Professor Tibor Besedeš and his co-authors Tristan Kohl (University of Groningen) and James Lake (Southern Methodist University) examine in their latest project how international trade between members of a trade agreement grows after the agreement enters into force. Their forthcoming paper in the Journal of International Economics, “Phase Out Tariffs, Phase In Trade?,” examines how the North American Free Trade Agreement (NAFTA) increased U.S. imports from Mexico and Canada.
A long-standing result in the international trade literature is that trade between members of an international trade agreement grows slowly, usually only doubling on average after ten years. The reason why it takes ten years for the complete effects of trade agreements to materialize are not well understood, though two explanations are thought to be behind it: (1) tariffs are usually reduced over a number of years rather than immediately when the agreement is signed and (2) prices are slow to change in response to reduced tariffs.
Professor Besedeš and his co-authors use data on product-level imports of the U.S. to shed light on what drove the gradual increase in U.S. imports from Canada and Mexico after NAFTA was enacted. U.S. imports from Canada and Mexico increased gradually after NAFTA started, and leveled off in the early-mid 2000s.
The authors were surprised to find that the bulk of the delayed trade growth came from products which had their tariff immediately removed after NAFTA was enacted. And trade growth for products whose tariffs were phased out over longer periods of time was approximately the same as for products whose tariffs were phased out immediately. Tariff reductions were also immediately reflected in prices paid to Mexican and Canadian exporters, which shows that slow changes in prices are not a possible explanation for the slow trade growth as previously thought.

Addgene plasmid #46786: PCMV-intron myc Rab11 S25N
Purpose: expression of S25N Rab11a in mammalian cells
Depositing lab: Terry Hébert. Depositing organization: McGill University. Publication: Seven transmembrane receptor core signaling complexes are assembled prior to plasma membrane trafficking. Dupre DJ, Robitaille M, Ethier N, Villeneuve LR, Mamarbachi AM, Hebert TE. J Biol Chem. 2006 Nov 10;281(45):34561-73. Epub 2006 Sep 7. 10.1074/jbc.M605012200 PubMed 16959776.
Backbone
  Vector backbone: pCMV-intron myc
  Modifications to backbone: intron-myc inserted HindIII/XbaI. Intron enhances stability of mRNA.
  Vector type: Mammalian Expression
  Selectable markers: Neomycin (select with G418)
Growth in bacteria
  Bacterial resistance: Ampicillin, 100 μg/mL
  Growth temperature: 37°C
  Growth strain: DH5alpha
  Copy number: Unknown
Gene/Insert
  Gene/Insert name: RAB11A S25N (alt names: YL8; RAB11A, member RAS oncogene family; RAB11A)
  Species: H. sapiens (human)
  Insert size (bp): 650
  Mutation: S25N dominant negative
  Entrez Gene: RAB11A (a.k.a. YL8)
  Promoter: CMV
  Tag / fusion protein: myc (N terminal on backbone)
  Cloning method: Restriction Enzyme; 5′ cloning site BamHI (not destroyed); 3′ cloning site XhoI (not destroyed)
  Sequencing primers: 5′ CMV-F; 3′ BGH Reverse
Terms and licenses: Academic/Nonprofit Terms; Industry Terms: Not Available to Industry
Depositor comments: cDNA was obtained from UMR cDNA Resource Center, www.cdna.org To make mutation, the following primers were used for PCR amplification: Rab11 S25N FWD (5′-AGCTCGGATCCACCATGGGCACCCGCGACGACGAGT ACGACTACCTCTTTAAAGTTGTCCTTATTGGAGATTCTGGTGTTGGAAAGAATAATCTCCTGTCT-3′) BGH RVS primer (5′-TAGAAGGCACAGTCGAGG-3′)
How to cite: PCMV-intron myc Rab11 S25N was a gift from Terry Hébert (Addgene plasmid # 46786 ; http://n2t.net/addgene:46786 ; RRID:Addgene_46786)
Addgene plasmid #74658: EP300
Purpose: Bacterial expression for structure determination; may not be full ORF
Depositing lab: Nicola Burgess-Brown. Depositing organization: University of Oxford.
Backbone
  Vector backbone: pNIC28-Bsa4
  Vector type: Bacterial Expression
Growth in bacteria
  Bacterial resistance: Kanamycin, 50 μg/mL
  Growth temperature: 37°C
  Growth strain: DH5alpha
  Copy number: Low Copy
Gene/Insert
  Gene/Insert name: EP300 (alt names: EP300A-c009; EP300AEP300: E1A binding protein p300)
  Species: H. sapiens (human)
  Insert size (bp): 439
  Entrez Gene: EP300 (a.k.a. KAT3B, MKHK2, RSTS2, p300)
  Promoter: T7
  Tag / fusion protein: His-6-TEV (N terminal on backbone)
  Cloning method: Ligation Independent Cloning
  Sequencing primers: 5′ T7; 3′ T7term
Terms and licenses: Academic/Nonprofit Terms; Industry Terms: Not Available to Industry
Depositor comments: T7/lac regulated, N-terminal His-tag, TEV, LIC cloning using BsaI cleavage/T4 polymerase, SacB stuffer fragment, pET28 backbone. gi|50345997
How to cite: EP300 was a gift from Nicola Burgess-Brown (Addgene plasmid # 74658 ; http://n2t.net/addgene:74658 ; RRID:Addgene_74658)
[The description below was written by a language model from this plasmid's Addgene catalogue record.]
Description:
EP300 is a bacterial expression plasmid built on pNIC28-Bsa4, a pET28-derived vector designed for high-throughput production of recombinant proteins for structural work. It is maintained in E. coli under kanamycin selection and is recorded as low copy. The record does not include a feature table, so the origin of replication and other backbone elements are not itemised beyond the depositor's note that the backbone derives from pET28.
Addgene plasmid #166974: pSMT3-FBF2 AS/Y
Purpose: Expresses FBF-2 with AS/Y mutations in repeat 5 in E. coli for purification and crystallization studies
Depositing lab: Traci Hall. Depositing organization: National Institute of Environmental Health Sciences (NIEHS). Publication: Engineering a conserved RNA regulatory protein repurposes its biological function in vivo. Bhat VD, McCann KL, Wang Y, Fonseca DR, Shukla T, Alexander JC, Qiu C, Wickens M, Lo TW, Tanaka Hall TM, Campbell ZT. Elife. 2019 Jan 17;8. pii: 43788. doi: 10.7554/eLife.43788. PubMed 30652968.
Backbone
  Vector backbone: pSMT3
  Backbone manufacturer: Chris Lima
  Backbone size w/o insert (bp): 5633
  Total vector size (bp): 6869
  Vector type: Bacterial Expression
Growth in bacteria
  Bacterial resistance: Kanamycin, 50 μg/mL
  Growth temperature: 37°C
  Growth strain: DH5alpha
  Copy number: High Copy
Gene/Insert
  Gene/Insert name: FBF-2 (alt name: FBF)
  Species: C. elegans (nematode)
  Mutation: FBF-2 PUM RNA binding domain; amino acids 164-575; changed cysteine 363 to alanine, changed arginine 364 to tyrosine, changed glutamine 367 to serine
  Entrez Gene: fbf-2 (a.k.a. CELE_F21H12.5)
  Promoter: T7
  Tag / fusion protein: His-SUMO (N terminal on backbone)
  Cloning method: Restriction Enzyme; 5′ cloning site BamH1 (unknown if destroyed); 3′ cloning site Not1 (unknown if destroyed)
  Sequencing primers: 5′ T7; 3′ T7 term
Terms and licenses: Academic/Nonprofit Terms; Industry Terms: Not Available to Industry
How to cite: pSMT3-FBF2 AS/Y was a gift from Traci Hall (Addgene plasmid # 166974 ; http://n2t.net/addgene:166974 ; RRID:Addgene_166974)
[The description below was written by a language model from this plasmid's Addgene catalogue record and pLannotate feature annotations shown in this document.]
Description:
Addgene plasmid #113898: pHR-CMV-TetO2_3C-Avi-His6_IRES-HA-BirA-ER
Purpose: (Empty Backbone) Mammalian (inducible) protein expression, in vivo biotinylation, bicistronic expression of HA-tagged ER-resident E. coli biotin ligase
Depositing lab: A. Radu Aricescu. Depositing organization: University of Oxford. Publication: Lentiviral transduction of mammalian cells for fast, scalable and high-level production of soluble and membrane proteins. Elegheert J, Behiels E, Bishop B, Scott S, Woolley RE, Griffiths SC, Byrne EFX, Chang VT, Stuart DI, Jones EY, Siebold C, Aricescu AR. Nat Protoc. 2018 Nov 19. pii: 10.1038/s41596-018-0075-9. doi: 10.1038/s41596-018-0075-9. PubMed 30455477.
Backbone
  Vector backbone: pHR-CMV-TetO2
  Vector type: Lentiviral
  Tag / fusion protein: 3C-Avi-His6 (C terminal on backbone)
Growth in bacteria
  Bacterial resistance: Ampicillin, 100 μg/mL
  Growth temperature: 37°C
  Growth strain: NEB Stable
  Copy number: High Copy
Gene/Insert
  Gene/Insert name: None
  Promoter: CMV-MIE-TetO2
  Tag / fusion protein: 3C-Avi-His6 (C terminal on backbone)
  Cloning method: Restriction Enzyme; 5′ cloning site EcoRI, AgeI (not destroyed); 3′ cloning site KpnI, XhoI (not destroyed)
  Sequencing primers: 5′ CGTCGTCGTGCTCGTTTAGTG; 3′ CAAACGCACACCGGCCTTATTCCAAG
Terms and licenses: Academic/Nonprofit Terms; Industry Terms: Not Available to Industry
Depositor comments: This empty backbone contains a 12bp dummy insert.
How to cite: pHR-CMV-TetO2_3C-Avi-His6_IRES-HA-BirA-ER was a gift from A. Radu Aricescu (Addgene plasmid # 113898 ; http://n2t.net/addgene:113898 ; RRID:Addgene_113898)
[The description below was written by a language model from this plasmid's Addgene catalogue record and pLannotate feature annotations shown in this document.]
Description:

The explanation Professor Besedeš and his co-authors offer argues that the delayed and gradual growth of U.S. imports from NAFTA countries had to do with a gradual spatial expansion into the U.S. of those products. Using spatially explicit U.S. import data over a 27-year period, the authors find that Canadian and Mexican exporters gradually increased the number of regional U.S. markets to which they exported their products. Canadian and Mexican exporters appeared to expand into U.S. markets sequentially, expanding into new regions only after establishing themselves in the previously entered regions.
These results offer a new perspective on how trade evolves between countries, showing how important spatial features of new markets are in export and import growth among countries.